Originally created 04/27/04

University professors create course on G-8



SAVANNAH, Ga. - A few months back, Armstrong Atlantic State University assistant professor Jose da Cruz asked students if they had heard of an international meeting called G-8.

Their response surprised him.

"Is that a new band?" some asked.

Concerned that students didn't understand G-8 - and had no clue that this June's summit would be held nearby on Sea Island - Mr. da Cruz, an assistant professor of political science, and his colleague, Pat Mizak, an assistant professor of economics, this winter created a course on the Group of Eight nations.

Starting in January and concluding in May, the two professors asked honors students to study the history and politics of the annual G-8 meetings. Savannah tourism and police officials were also invited to speak to the class on the summit's economic impact and expected protests.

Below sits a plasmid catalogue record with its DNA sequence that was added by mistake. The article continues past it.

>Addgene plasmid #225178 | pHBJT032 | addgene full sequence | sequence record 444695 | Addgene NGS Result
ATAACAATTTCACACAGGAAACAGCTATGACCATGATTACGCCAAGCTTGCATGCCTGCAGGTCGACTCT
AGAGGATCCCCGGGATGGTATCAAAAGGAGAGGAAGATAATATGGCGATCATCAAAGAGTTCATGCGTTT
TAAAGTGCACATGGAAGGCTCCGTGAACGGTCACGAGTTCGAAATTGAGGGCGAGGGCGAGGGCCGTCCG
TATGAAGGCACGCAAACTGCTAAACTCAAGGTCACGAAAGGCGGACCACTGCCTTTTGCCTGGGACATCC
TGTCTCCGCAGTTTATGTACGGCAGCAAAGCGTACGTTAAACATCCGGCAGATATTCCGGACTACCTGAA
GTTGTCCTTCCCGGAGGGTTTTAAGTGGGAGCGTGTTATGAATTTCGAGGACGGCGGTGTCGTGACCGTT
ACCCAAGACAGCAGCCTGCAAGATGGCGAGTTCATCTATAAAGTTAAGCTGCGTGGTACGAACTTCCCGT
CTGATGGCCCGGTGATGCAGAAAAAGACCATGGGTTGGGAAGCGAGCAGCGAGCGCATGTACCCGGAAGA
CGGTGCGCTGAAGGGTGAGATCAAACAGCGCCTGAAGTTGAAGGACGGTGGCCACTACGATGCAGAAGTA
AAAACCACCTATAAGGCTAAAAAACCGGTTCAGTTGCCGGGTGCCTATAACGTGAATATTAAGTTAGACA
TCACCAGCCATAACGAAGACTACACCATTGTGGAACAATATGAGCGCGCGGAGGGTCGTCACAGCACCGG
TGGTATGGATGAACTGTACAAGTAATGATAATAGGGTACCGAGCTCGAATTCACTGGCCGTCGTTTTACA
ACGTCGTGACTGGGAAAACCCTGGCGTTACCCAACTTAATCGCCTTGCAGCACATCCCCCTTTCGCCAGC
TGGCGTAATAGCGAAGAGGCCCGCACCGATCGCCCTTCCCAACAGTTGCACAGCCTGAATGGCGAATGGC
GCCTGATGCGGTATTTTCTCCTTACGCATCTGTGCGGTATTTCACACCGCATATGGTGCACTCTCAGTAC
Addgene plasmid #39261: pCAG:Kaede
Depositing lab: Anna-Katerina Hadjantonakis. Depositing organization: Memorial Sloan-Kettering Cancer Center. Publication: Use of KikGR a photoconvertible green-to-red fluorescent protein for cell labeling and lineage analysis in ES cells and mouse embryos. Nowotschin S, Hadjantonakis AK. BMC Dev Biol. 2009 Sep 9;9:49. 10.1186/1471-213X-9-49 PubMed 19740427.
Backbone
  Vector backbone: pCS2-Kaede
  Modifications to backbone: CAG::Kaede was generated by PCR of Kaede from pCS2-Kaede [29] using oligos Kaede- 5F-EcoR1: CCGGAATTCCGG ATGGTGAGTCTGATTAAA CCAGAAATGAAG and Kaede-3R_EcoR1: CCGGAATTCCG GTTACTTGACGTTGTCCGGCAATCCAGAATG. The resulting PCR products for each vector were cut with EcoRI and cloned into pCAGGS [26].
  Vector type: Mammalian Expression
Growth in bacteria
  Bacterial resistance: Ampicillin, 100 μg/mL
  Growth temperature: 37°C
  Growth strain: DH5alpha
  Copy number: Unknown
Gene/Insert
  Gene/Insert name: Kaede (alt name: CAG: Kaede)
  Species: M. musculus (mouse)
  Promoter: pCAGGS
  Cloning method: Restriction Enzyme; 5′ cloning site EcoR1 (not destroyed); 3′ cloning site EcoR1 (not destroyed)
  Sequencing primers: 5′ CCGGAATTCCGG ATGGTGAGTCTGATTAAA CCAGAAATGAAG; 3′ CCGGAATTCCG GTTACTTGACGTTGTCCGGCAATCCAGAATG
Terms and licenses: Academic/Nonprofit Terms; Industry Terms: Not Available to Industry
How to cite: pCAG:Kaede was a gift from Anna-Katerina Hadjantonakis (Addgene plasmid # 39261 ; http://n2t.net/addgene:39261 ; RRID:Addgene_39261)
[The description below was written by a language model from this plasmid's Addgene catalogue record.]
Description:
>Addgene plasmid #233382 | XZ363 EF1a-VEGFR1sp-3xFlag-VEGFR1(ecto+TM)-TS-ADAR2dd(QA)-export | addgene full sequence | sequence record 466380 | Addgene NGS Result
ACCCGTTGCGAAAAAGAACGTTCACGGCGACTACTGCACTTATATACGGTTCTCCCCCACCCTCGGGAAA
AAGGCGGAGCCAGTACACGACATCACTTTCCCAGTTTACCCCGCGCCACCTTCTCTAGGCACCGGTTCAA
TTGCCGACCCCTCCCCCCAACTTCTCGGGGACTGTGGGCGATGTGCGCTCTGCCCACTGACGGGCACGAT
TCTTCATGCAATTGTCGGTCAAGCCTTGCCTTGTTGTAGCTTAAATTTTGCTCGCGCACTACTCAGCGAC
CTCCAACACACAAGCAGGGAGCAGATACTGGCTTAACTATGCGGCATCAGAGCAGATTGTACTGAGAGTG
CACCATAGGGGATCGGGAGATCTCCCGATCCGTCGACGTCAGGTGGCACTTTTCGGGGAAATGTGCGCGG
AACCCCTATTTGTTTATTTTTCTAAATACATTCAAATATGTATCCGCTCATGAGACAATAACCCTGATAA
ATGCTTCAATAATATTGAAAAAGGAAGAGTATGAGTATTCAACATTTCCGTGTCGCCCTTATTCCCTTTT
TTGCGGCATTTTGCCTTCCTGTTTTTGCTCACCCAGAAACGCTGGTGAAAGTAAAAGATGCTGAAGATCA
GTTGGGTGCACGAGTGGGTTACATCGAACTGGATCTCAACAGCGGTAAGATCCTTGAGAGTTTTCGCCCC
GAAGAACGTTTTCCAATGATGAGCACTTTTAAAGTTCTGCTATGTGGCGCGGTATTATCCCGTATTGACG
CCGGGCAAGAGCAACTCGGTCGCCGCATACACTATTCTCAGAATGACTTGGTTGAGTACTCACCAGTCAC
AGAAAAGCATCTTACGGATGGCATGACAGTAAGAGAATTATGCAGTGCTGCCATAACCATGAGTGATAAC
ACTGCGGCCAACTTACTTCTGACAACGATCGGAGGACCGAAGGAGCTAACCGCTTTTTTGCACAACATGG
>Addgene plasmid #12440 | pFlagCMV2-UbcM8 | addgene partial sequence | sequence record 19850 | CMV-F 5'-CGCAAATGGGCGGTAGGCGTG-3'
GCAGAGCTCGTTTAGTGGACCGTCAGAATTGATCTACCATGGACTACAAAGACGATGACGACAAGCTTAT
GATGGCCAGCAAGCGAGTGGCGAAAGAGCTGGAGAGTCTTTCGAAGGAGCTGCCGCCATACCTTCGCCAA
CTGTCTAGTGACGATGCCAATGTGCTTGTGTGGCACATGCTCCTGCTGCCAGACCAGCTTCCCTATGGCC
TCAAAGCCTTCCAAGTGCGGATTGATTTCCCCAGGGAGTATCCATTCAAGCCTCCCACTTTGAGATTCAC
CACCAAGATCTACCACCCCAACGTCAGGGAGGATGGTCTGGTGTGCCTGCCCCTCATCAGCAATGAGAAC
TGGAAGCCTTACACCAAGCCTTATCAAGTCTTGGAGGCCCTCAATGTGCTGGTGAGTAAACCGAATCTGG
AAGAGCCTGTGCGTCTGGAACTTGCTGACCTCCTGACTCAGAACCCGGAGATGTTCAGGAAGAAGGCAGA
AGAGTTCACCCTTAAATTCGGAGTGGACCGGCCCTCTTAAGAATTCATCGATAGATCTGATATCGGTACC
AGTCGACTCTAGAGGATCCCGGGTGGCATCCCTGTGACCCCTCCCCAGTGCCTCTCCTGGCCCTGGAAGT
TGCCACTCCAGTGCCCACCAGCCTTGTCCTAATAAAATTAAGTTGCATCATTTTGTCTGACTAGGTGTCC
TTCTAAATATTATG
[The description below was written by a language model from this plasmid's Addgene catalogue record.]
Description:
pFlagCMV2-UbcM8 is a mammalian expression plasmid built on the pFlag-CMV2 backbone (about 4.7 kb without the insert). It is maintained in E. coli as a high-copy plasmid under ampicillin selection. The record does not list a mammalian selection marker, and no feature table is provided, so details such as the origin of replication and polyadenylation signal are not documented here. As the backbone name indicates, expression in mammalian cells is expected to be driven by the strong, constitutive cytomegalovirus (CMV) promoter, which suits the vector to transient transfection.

The result?

All 25 students, a mix of high school and college students, finally know about G-8 but have sharply divergent views on its significance.

Rena Dixon, 21, a junior from Augusta, had never heard of G-8 until a college adviser suggested she take the class. Now Ms. Dixon, who speaks Spanish, is considering working as a G-8 volunteer when diplomats come to Savannah on June 8-10.

And she's glad that President Bush will meet other world leaders on Sea Island to discuss terrorism and trade.

"It's important to talk about issues," she said.

The talks include eight nations - the United States, the United Kingdom, Italy, France, Germany, Russia, Canada, Japan - and the European Union.

Political science student Rob Oldham, 36, of Savannah, at first dismissed G-8 as "a cocktail party" but tempered his remark, adding quickly, "It's always good when world leaders meet."

But don't look for Mr. Oldham to work as a G-8 volunteer.

"I'll probably be in the streets with a sign in my hand," he said.

An active Democrat, Mr. Oldham plans to join the protesters with a "Kerry for President" sign.

Even if students differ, both professors are pleased that their students are finally thinking about it.

"We're just building awareness," said Mr. Mizak, who is also the university's director of institutional research.